Artificial Intelligence (AI) is rapidly transforming the world from the way we live to work, bringing unprecedented opportunities and challenges.
However, with these rapid advancements come concerns about the ethical, legal, and societal implications of AI, particularly with data and privacy protection. As such, policymakers will be grappling with how to regulate AI in a way that balances consumer protections while also fostering innovation.
The Positives of AI Regulation
The need for AI regulation is pressing for several reasons. Although, any regulatory framework will need to be flexible enough to accommodate the rapidly evolving nature of AI.
While AI creates efficiencies, it doesn’t have the capability to understand the full story and why certain patterns may appear, which can result in bias. There are many types of AI bias, including selection, confirmation and algorithmic bias. One example of AI bias is gender bias in job advertisements rendered through AI-powered recruiting tools. It has been found to exclude women from certain male-dominated fields as well as men from women-dominated fields including an ethnic bias for targeting certain types of roles tailored to certain populations. Businesses need to be aware of these biases and work towards eliminating them to ensure that AI is used ethically and fairly. AI can be as good as the completeness and accuracy of the data sets along with the algorithm which is being used to derive insight or prediction.
The right regulation also protects consumers’ data protection and privacy. This means governance around the collection, storage and use of data by AI systems. For example, we have seen this with marketing and consumers having to agree to how cookies from their site visits are used. For AI, this may involve requiring companies to disclose how the system works leveraging certain data and input, and how they use that to make decisions.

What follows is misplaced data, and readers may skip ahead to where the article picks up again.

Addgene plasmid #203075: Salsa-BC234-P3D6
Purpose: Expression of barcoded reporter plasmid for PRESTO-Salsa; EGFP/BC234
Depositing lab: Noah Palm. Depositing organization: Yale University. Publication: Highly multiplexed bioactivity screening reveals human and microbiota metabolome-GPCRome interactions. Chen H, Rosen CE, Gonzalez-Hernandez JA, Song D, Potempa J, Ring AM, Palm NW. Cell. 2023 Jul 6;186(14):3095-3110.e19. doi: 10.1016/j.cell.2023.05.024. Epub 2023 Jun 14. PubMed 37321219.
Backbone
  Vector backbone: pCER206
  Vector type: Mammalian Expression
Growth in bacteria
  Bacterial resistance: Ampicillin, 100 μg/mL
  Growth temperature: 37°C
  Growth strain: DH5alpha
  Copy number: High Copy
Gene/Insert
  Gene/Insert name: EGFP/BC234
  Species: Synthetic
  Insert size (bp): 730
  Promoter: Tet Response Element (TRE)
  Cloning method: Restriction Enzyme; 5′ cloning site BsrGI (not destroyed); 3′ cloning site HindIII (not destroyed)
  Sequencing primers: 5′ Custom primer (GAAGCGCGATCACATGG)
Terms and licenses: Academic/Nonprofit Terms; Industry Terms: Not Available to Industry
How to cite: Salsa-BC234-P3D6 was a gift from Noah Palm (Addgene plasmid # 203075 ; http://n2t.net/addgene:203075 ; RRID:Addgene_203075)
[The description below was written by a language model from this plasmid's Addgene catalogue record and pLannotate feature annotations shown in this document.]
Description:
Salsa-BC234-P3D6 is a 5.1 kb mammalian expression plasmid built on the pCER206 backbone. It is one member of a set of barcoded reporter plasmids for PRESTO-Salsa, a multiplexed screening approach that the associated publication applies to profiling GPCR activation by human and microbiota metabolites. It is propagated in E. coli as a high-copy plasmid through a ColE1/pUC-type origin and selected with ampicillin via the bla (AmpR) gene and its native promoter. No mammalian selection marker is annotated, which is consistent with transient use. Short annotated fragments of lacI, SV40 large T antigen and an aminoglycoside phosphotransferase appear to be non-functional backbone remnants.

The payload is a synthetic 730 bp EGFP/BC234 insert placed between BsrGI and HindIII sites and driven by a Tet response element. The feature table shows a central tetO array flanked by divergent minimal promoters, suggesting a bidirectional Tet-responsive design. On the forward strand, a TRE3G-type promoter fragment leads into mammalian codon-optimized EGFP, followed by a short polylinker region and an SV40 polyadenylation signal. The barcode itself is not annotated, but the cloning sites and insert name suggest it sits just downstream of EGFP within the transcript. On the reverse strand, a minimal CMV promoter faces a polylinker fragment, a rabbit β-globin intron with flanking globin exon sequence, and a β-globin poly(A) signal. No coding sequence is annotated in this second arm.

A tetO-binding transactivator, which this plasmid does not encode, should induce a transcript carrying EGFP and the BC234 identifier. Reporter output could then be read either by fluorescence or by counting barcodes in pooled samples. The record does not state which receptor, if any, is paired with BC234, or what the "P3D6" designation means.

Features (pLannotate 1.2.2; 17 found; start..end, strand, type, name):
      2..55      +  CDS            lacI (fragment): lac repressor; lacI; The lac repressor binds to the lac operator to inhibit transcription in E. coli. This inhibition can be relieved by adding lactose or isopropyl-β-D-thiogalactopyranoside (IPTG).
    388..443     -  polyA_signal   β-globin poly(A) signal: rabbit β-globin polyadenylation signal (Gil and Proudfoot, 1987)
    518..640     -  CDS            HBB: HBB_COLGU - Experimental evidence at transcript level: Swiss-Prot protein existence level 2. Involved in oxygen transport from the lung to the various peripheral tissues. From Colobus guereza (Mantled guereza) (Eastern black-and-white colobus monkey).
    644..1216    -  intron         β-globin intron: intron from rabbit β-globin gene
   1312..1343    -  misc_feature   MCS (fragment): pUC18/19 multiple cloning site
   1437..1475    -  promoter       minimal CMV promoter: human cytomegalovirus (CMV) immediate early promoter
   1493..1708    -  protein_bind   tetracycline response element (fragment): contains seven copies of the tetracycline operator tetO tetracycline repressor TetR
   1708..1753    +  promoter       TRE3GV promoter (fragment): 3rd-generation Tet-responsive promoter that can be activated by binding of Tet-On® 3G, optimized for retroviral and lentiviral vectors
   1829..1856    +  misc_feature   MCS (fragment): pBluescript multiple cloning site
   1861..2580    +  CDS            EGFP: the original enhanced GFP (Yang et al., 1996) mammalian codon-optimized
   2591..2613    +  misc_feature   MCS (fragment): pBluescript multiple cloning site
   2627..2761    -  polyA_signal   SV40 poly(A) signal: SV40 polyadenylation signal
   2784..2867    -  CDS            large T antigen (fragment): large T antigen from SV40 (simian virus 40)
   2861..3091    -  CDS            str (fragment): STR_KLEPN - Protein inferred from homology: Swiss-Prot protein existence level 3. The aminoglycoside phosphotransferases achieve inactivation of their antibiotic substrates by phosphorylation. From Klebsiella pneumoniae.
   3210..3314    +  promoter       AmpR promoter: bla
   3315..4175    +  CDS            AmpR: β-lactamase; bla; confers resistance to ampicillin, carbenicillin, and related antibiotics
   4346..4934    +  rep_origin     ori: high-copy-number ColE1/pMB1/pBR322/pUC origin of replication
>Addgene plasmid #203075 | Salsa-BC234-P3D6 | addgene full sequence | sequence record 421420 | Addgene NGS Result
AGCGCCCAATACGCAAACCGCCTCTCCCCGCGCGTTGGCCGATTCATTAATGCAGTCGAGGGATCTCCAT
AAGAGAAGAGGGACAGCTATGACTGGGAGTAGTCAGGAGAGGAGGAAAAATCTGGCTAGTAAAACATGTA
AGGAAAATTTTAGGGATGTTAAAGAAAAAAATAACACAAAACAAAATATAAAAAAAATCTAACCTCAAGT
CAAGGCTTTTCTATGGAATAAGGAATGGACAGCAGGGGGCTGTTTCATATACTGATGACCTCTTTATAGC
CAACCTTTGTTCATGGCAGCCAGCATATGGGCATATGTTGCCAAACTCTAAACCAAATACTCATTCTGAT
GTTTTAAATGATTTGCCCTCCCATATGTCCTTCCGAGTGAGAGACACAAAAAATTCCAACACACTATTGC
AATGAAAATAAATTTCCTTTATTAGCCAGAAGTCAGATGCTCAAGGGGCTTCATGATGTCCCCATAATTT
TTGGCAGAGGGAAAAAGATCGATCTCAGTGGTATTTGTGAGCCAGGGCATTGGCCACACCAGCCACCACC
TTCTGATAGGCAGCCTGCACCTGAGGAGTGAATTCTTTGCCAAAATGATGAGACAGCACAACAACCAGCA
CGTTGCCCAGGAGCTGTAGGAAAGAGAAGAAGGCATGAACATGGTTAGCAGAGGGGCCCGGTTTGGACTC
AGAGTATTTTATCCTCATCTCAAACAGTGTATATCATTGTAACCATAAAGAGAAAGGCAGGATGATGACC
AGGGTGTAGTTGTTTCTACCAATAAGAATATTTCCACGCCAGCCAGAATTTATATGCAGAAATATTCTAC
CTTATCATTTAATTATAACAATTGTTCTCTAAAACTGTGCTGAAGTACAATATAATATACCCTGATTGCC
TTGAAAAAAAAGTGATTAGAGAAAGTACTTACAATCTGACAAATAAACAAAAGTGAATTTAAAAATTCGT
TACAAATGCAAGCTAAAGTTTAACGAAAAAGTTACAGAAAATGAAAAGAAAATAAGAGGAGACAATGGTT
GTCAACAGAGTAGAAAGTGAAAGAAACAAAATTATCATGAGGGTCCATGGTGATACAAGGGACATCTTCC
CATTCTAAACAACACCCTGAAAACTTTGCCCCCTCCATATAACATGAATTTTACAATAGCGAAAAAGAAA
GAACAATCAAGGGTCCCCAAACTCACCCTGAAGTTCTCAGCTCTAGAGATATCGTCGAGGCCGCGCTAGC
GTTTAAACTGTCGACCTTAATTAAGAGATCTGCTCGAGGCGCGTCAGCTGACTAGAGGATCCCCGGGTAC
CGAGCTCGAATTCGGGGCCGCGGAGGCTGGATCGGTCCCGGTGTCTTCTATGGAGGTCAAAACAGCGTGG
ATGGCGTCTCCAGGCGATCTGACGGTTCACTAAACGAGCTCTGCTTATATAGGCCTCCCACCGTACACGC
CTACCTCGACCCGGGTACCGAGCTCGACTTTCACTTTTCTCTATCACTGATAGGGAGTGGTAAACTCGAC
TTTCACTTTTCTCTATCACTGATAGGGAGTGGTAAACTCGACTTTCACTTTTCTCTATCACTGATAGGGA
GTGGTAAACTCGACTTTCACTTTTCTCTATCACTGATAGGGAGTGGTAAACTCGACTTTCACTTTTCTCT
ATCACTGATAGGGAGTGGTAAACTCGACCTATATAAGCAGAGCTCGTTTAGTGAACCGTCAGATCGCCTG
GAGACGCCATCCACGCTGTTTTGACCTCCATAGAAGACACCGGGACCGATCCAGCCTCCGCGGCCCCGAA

Looking at the life sciences industry, you are finding solutions that address personal health, so when you generate data, it must be in a way that is auditable by the FDA. For instance, AI-powered drug discovery tools may be biased toward certain classes of drugs and diseases based on historical data leading to the limited discovery of new therapeutics or treatments for less common diseases. The SEC does the same thing within the financial sector. AI-powered credit scoring or lending models may be biased against individuals from a certain demographic background leading to bias.
Given these concerns, policymakers are under increasing pressure to regulate AI. However, overregulation, which we’ve seen, can also cripple innovation.
The Negative Side of AI Overregulation
It’s human nature to be afraid of what could be.
Therefore, the cycle tends to begin with overregulation and then finds a balance as people become more comfortable with the technology’s capabilities. We saw some of this with cloud technologies early on. When cloud technologies first came out, people were concerned about trusting cloud technology architecture, who could see their information and how secure their data was. While not the case, it led to a lot of organizations moving slowly and we are just now starting to see the widespread adoption of cloud and cloud technologies.
AI systems rely on large amounts of data to learn and improve. With overly restrictive regulations, companies may struggle to collect the data they need to develop new applications and insights. This slows the development of new technologies and entices companies to locate in countries with less strict regulations for a competitive advantage.
One approach that can be used to strike the right balance between data protection and innovation is to implement a data minimization strategy. This practice involves collecting and processing only the data that is necessary for the specific task. By minimizing the amount of data collected, the risk of data breaches and misuses is greatly reduced while also protecting individuals’ privacy.
Striking the Right Balance
AI regulations are necessary to address the risks and challenges associated with AI. However, it is also important to strike the right balance and not stifle innovation. This will require more collaboration between policymakers, industry and civil society.
A key difference to keep in mind now is the speed at which adoption occurs. As we lean more into being a digital society, it typically occurs at a much faster rate. While this may cause panic and make regulators feel rushed to issue guidelines, poorly designed regulations could stifle innovation, hindering the development of new AI applications.
Douglas Vargo is VP of emerging technologies practice lead at IT & business consulting services firm CGI.